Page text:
MPs have launched an inquiry into the pensions market crisis that forced the Bank of England to intervene with a £65bn emergency scheme amid the chaos in financial markets after Kwasi Kwarteng’s mini-budget.
The Commons work and pensions committee said it was looking into the problems faced by pensions funds earlier this month after the former chancellor’s disastrous tax and spending plans triggered an unprecedented rise in UK government bond yields.
The Bank was forced to intervene late last month to stop a “doom loop” in the gilt market as funds used in the pensions industry to support the retirement schemes of people across the country came close to collapse.
In the market turmoil after the mini-budget, some liability-driven investment (LDI) funds risked being unable to meet cash demands on complex derivatives they had used to hedge against movements in interest rates.
In a market worth more than £1tn, the LDI funds had used long-dated gilts as collateral – assets pledged as security to back up a financial contract – to underpin their interest-rate derivatives. As gilt yields soared after the mini-budget, these schemes needed to deal with a rapid increase in collateral demands that they struggled to meet.
The work and pensions committee, led by the Labour MP Stephen Timms, said it was launching a “short inquiry” on the lessons that could be learned from the meltdown, including on the regulation and supervision of the pensions industry.
The cross-party group of MPs said it would look at the impact on pension savers, whether schemes had adequate protections in place, and if LDI investing was still “fit for purpose” or if changes were needed.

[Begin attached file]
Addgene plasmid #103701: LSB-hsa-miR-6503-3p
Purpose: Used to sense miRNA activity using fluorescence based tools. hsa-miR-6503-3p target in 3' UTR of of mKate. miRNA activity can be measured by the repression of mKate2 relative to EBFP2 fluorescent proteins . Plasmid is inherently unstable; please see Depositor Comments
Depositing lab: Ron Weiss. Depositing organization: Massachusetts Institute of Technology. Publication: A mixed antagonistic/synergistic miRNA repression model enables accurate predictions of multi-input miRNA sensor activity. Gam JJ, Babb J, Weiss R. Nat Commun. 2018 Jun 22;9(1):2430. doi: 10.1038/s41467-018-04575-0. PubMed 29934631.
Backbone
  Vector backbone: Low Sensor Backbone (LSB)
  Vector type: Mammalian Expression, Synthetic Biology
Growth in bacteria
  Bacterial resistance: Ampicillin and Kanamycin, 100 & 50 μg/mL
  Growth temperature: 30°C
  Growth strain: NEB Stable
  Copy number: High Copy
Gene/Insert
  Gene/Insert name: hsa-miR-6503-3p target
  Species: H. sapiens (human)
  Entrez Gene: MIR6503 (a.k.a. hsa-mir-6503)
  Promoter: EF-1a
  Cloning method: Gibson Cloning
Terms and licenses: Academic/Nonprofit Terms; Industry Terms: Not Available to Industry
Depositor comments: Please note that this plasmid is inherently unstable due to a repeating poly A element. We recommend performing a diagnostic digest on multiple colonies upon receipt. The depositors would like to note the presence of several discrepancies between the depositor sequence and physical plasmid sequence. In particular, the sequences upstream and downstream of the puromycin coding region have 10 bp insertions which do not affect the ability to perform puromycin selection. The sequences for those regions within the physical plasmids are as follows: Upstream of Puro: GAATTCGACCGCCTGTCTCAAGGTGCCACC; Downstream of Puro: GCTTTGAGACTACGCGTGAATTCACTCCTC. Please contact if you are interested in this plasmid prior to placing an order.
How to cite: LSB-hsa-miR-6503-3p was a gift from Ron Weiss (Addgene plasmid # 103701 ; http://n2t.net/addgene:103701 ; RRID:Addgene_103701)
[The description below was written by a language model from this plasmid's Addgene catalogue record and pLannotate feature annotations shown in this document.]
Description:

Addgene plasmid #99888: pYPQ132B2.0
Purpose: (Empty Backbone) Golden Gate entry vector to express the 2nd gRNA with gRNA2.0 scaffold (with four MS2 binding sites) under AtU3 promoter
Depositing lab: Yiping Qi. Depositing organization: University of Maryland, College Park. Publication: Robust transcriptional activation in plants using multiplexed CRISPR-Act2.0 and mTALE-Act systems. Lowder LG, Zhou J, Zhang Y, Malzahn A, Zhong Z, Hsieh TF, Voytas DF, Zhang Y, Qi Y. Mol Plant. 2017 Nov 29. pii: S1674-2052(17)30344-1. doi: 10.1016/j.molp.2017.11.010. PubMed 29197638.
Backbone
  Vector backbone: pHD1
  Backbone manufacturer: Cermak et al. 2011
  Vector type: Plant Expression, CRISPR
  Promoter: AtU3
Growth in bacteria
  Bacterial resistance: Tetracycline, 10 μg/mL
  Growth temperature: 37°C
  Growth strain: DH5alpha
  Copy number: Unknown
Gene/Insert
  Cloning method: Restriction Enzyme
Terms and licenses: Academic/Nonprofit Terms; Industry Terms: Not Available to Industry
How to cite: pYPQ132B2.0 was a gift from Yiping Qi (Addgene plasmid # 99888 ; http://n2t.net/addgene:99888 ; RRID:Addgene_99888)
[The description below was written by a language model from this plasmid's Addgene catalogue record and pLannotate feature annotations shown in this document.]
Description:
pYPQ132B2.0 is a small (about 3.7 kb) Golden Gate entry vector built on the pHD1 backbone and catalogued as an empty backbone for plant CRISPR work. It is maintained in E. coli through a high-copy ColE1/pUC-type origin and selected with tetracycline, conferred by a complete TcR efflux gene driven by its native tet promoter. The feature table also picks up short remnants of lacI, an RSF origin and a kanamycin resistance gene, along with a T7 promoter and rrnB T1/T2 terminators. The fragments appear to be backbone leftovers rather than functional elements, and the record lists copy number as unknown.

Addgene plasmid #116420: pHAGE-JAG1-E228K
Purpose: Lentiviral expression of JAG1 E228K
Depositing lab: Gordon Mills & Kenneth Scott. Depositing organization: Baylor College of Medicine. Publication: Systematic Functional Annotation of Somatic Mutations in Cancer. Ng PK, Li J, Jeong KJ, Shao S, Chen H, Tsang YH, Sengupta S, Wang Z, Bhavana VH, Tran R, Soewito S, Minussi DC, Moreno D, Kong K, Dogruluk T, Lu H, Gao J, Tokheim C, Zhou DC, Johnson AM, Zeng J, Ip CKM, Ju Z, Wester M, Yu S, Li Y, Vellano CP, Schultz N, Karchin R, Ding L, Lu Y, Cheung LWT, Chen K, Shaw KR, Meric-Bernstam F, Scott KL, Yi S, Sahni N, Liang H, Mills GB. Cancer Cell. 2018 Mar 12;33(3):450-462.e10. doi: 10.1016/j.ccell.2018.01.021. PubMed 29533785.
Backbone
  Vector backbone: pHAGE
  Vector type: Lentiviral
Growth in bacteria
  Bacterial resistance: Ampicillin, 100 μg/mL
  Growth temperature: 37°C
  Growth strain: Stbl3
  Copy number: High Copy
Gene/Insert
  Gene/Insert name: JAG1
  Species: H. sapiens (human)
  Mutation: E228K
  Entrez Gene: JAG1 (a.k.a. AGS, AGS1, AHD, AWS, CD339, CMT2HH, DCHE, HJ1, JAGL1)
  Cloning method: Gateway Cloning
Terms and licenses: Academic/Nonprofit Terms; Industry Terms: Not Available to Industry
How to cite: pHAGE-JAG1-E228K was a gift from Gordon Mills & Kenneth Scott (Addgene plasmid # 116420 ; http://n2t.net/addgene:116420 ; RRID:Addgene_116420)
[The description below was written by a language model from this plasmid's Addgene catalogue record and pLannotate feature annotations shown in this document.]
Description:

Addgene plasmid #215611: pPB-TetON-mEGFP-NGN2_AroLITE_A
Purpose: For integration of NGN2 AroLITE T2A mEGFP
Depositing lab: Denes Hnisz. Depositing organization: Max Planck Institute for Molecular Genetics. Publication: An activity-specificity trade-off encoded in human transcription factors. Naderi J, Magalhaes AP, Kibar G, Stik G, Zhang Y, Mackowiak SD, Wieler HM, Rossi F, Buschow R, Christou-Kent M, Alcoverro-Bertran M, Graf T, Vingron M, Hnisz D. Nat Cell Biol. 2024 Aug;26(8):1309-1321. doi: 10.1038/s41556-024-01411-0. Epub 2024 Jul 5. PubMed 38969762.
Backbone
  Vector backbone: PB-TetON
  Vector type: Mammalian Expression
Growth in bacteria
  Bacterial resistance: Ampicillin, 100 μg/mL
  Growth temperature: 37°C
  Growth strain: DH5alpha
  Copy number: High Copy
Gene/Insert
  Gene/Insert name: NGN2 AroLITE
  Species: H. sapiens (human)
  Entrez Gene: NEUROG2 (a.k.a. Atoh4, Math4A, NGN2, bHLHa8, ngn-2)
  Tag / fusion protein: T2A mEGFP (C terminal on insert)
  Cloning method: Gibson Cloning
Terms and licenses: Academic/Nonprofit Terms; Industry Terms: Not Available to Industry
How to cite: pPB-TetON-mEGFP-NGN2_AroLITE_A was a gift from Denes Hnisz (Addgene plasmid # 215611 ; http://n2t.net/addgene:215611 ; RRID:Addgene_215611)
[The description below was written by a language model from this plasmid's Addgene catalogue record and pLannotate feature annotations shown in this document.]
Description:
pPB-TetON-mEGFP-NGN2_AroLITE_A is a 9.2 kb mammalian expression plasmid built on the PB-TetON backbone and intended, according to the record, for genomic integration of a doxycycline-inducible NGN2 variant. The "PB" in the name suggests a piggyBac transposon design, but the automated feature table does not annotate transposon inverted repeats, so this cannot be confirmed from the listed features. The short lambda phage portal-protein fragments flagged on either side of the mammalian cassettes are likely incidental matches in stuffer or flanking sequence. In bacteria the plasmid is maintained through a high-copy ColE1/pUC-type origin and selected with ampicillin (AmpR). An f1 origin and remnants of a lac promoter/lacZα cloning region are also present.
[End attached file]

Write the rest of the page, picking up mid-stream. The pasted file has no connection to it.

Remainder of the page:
The Bank of England said earlier this month that while it was tough for the industry to insure against extreme market outcomes, it was “important that lessons are learned from this episode and appropriate levels of resilience ensured”.
Threadneedle Street stepped in with a promise to buy up to £65bn of government bonds on the grounds of financial stability. The intervention ended earlier this month after the Bank’s governor, Andrew Bailey, said the scheme must close.
Over the four days after Kwarteng announced £45bn of tax cuts funded by a vast expansion of public borrowing, long-dated government bond yields – which move inversely to prices – rose by more than the annual increase in 23 of the past 27 years.
Yields – or interest rates – on UK government bonds have fallen back in recent weeks after the Bank’s intervention and amid a series of U-turns on the former chancellor’s tax plans before Liz Truss announced her resignation as prime minister last week.
Despite falling further on Monday as the former chancellor Rishi Sunak emerged as the likely winner of the Conservative leadership race, long-dated bond yields remain above levels seen before the mini-budget.